Revitalizing African Agriculture: Time for Bold Actions
African agriculture is at a crucial juncture. This is predominantly as a result of the high cost of nutritious food, unequal trading markets, war in Ukraine, energy crises acceleration, and adverse climate change impacts – imposing a heavy burden on vulnerable households across African nations, especially the 33 least developed countries on the continent.
According to UNCTAD, the number of people experiencing food insecurity across Africa at a moderate or severe level increased from 512 million in 2014 to 794.7 million people in 2021 – nearly 60% of the continent’s population. Troublingly, at this pace, African agriculture is not on track to meet the food security and nutrition targets of Sustainable Development Goal 2. This has made it critical to transform the agriculture sector in order to lift vulnerable rural people out of poverty and hunger.
This article by Brickstone reviews some institutional reports and publications on the need to take bold actions in revitalizing African agriculture.
Transforming African Agriculture: Making a Big Difference
According to IFDC, agriculture is a vital sector of Africa’s economy. In 2021, the sector employed 65% of the labour force and achieved 59% of the African Union (AU) Agenda 2063 goal of modernizing agriculture for improved productivity and production.
Yet, the continent is off-track in achieving the zero-hunger target, as the 2019 prevalence of undernourishment (19.1%) is projected to rise to 25.7% by 2030 due to a failure to harness the full potential of the agriculture sector.
Global challenges to moving affordable food, fertilizer and fuel are compounding with ongoing conflict in the region and drought. This puts pressure on already fragile livelihoods across the continent and raises the risk of additional population displacement due to lack of food.
For decades, African agriculture has been one of the topmost priorities in developing the continent, especially with its multiplier effect on the economy. Agricultural transformation is therefore necessary for Africa’s development.
African Agriculture: Protectionism and Trade Disruption is Hitting Imports
According to UNCTAD, African countries, most of which are net food importers, food security is largely dependent on global markets. At least 82% of Africa’s basic food imports come from outside the continent. In Eastern Africa, 84% of wheat demand is met by imports.
Fertilizer prices have also more than tripled since January 2020, putting a strain on farmers across the continent. In Kenya, for example, rising fertilizer costs caused many farmers to abandon its use, until the government introduced a significant subsidy.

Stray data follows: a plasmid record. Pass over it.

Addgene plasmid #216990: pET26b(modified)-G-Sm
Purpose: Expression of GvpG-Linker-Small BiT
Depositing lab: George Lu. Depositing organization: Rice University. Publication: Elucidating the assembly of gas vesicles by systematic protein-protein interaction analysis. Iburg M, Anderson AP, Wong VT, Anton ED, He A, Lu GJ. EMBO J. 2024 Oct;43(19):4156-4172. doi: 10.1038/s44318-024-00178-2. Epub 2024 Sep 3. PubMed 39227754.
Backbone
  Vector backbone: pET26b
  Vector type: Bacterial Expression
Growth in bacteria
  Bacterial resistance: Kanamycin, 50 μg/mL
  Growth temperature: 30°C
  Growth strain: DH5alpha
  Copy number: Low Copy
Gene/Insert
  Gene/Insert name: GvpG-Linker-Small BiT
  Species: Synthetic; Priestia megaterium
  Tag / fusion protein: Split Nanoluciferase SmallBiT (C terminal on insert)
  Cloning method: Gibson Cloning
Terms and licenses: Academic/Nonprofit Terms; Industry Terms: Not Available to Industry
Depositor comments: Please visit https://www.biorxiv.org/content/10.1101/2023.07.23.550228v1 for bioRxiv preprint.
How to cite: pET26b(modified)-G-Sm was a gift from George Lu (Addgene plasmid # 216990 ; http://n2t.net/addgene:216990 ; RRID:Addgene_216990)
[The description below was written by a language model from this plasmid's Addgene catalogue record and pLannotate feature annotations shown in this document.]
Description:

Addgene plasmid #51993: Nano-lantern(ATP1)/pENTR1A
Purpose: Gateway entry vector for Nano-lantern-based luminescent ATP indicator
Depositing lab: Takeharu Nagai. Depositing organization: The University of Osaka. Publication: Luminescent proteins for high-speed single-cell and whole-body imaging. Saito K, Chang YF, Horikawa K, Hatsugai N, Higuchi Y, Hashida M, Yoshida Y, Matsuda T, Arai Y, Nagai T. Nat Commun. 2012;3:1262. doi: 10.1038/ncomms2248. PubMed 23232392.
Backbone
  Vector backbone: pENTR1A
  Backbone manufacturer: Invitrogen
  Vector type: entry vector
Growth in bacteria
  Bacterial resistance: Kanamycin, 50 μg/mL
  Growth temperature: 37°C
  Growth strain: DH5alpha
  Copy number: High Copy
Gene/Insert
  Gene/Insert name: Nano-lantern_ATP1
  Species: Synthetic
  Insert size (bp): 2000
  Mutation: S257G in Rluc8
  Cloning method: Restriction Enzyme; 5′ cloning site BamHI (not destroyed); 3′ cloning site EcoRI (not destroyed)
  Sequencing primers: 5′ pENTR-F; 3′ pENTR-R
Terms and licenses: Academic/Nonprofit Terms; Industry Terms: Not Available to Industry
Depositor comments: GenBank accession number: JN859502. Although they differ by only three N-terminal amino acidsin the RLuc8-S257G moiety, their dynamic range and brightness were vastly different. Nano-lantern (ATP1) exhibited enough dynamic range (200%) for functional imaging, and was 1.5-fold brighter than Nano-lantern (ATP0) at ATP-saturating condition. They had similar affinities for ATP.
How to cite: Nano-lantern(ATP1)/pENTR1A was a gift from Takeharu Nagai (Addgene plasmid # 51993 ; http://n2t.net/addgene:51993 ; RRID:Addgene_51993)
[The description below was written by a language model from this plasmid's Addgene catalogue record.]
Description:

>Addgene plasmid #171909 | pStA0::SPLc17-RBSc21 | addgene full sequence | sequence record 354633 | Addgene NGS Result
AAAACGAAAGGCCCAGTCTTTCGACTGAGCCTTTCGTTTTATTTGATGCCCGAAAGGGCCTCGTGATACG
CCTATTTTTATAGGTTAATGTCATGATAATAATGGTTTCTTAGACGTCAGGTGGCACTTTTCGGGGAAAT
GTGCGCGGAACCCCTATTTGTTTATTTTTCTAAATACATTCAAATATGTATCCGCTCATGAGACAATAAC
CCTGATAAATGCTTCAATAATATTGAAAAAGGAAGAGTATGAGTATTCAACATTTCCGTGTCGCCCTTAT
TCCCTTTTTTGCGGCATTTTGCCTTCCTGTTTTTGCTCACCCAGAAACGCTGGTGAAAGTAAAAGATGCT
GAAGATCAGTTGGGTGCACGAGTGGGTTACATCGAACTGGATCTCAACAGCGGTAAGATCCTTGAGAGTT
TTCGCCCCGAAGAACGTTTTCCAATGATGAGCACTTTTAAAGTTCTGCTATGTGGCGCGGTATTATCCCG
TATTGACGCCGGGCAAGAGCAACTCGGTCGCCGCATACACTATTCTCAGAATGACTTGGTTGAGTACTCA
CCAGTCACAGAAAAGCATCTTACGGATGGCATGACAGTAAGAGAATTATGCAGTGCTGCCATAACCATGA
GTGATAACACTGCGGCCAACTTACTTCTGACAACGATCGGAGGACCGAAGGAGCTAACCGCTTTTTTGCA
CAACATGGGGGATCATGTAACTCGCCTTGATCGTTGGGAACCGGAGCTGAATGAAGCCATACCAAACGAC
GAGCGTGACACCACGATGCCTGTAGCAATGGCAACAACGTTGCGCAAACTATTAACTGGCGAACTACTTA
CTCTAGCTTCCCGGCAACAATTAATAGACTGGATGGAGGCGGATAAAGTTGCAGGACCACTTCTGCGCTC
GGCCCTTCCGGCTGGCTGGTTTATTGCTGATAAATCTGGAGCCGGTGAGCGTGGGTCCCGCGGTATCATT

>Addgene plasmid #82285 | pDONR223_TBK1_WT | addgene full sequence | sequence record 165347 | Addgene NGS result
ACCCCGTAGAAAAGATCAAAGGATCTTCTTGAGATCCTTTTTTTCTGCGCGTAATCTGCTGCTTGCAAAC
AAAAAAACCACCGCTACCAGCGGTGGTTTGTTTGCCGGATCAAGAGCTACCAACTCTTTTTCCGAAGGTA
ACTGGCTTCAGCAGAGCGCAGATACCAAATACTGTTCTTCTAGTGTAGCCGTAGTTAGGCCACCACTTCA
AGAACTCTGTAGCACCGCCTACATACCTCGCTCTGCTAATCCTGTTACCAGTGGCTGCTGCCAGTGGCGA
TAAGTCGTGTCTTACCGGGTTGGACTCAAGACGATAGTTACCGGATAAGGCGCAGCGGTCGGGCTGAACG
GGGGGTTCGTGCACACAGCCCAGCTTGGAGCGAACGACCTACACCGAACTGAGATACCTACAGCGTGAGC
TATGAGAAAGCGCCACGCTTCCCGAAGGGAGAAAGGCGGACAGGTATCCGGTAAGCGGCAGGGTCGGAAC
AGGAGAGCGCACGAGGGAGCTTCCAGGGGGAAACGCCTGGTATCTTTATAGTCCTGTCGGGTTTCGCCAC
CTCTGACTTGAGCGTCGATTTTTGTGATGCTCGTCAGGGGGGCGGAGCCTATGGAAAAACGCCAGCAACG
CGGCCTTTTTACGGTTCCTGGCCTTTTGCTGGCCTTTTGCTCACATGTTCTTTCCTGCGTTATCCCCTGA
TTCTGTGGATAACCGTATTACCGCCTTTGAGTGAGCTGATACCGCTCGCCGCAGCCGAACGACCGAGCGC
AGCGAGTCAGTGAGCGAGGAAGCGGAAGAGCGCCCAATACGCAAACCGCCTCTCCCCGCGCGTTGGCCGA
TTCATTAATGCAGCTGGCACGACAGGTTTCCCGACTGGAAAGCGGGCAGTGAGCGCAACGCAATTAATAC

The closure of key trade routes, including the Black Sea, has dampened access to food staples and fertilizer. Furthermore, as global supplies become limited, traders are likely to favour larger markets, threatening access to smaller farms across the continent, which are nevertheless responsible for 70% of African food production.
African Agriculture: Vulnerable Populations, Vulnerable Land Tenure
Despite the extremely challenging global context, homegrown challenges exacerbate Africa’s food security crisis. Africa is not realizing its own potential to feed itself.
In 2021, 52% of employed people in Sub-Saharan Africa were active in agriculture, and roughly 45% of the world’s area suitable for sustainable agriculture production expansion is located in Africa, but the lowest agriculture productivity per worker rates are found within the continent.
With production processes unchanged for many decades, most of African agriculture is still characterized by the farming of cash crops for export. For example, 14.8% of Côte d’Ivoire’s land is used for cocoa production.
While the world is reliant on Côte d’Ivoire’s cocoa, which makes up 40% of global supply, the country reaps few benefits. The labour-intensive agriculture leads to minimal investment, and most of the 5 million people, approximately 20% of the population, who depend on cocoa farming for their livelihoods remain in chronic poverty. As Côte d’Ivoire dropped the farmgate price of cocoa by 17.5% last year, the disparity caused by rising food prices will intensify food insecurity across the nation.
Another concern is that huge swathes of land are subject to long-term leases by foreign nations and private companies for the extraction of resources and the production of agricultural goods for export.
While the scale of these land deals is unknown and reports vary, there is evidence for alarm (see the figure below). Large-scale land deals in Africa totalled 22 million hectares from 2005 to 2017 and are likely rising.